The Ministry for Primary Industries is being taken to task over a lack of progress on reducing seabird deaths, including endangered yellow-eyed penguins, or hoiho, due to fishing.
Its critics say the only reason estimated capture rates have decreased is there are now fewer boats and the overall trend has therefore remained about the same for 14 years.
MPI's annual report on the impact of fishing on marine mammals and birds shows a drop in the number of captures in 2017.
Forest and Bird estimates 41,000 seabirds have been killed in the inshore trawl and longline fishery since 2002.
It said a recent drop was only down to a reduction in the size of the fleet, not fishers turning over a new leaf.
Its seabird advocate Karen Baird said that was despite fishers now being required by law to take measures to reduce bird captures.
"Best practice requires you either to set your lines at night, because albatrosses tend not to feed at night, and the other is to use a bird scaring line and then using weighted lines is really important.
"So in New Zealand it's legally required for you to use two out of those three of those mitigation measures, but it's pretty clear that's not happening."
The only way to ensure compliance was to introduce cameras on the entire fishing fleet, which would also help MPI get a better picture of the true impact fishers were having, she said.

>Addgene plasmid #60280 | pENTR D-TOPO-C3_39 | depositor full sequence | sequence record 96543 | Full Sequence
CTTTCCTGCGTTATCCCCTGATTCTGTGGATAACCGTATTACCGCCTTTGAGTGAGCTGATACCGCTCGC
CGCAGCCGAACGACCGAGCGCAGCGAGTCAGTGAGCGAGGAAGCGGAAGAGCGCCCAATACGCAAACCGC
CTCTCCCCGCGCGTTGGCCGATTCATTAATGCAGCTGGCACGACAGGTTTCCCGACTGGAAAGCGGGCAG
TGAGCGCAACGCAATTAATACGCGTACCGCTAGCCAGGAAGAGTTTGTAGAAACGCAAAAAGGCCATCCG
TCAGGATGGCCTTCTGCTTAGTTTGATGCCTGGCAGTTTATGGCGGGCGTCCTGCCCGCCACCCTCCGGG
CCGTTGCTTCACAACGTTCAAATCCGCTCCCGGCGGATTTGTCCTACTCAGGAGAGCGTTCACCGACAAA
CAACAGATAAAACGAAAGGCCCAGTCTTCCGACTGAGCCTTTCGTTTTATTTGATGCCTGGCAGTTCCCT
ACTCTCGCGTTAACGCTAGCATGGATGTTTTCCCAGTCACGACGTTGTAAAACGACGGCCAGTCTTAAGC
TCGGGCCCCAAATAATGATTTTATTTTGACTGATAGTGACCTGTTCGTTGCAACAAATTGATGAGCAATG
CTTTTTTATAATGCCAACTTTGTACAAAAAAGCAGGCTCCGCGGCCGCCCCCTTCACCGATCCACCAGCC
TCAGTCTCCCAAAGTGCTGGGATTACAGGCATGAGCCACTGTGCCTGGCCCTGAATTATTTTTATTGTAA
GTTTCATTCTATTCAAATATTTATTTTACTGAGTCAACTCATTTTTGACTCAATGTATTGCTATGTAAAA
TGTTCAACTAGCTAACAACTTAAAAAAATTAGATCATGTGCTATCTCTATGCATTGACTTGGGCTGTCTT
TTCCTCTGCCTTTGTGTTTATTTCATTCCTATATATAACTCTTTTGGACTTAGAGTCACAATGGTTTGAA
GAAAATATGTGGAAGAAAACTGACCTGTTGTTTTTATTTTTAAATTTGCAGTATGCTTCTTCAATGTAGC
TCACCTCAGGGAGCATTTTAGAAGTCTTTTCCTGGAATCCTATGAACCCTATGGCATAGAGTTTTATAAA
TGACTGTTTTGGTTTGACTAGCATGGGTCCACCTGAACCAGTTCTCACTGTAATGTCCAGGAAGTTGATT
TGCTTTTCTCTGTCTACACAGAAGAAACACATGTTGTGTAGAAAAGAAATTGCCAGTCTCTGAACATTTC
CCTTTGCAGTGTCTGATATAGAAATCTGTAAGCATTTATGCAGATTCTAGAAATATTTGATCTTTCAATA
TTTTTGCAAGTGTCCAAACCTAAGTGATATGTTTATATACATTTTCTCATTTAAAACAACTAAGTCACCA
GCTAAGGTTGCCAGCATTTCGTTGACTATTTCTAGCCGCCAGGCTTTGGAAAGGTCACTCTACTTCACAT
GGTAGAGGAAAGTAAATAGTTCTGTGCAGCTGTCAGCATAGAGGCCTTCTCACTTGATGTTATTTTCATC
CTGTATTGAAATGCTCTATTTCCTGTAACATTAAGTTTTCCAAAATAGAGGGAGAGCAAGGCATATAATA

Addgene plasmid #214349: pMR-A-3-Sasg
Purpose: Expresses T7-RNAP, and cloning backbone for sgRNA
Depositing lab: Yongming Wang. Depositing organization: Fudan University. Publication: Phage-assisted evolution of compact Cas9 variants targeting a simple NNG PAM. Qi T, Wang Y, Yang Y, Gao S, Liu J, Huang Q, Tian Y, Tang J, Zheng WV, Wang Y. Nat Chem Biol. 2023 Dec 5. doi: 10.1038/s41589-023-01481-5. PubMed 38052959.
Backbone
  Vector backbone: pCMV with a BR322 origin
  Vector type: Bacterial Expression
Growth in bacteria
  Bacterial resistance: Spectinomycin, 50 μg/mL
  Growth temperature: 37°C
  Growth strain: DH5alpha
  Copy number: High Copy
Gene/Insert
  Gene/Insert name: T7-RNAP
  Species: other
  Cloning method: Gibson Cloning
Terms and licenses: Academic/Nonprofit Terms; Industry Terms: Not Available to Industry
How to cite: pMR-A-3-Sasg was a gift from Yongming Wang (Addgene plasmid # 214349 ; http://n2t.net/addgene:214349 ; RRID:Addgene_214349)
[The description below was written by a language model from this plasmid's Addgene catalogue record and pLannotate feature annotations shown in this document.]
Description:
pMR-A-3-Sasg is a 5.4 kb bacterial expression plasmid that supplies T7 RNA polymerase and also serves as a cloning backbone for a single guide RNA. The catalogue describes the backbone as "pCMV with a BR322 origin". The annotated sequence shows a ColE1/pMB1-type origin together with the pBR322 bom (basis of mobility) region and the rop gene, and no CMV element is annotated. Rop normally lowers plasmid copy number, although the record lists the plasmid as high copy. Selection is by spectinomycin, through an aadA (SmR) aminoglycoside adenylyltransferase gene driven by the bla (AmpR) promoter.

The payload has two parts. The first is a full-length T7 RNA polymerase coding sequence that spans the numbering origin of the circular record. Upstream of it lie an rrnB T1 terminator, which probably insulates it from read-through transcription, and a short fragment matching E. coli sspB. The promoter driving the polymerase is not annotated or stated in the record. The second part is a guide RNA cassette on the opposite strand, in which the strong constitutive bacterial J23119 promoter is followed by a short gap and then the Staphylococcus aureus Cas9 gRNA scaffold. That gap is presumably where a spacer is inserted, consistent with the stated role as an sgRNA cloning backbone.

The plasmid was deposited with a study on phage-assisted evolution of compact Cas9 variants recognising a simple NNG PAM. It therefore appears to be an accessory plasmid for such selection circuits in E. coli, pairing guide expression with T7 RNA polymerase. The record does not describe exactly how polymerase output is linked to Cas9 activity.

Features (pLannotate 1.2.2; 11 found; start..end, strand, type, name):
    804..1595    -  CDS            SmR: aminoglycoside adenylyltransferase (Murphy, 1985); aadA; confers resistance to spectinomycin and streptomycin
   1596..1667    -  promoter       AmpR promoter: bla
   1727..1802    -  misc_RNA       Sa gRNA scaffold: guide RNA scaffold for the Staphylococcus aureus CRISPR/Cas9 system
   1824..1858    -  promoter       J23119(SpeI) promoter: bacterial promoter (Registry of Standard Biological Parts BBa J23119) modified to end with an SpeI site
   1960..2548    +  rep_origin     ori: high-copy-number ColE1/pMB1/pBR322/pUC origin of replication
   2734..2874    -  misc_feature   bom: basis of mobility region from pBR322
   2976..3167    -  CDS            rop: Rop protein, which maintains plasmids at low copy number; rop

Currently this data was supplied by observers who were stationed on boats.
MPI's annual report on the impact of fishing said inshore vessels were "very poorly observed" and that "often less than one-percent of fishing events [were] observed".
"One percent observer coverage is crazy, I mean you can't tell anything from one percent observer coverage," Ms Baird said.
The same report also set the bar dangerously low when assessing the impact of fishing on our most endangered seabirds because it allowed up to 200 years for populations to recover, she said.
That meant that for endangered mainland yellow-eyed penguins, MPI's model last year allowed for 121 of them to be caught before it was deemed fishing was having a negative impact.
The hoiho is the rarest penguin in the world with an estimated population as low as 374 breeding pairs.
"If you were going to set a target at all for the capture of yellow-eyed penguins, it should really be set to zero. Every penguin on the mainland now is critical to the survival of that species," she said.
'Significant' work done
However, MPI's Steve Halley said the model was used as a guide as to which birds should be given priority and was not a target.
"Yellow-eyed penguins is one of the species that has been identified from that model as a priority area for action. The 121 penguins is a model estimate. There is no way that we are currently killing 121 penguins as a result of fishing."
Asked about claims the number of seabirds captured had remained static relative to the number of boats operating, Mr Halley pointed to a drop of an estimated 9000 captures in 2002, to 3000 last year.
"I mean undoubtedly change in fishing effort would have had something to do with it but I couldn't tell you off the top of my head how much. But equally there has been a really significant amount of work done on improving seabird mitigation across the fishing fleet."
MPI's annual report said the impact of fishers on most protected species "remains uncertain because of some key knowledge gaps".
It has been looking at installing cameras across the entire fleet to help fill these knowledge gaps.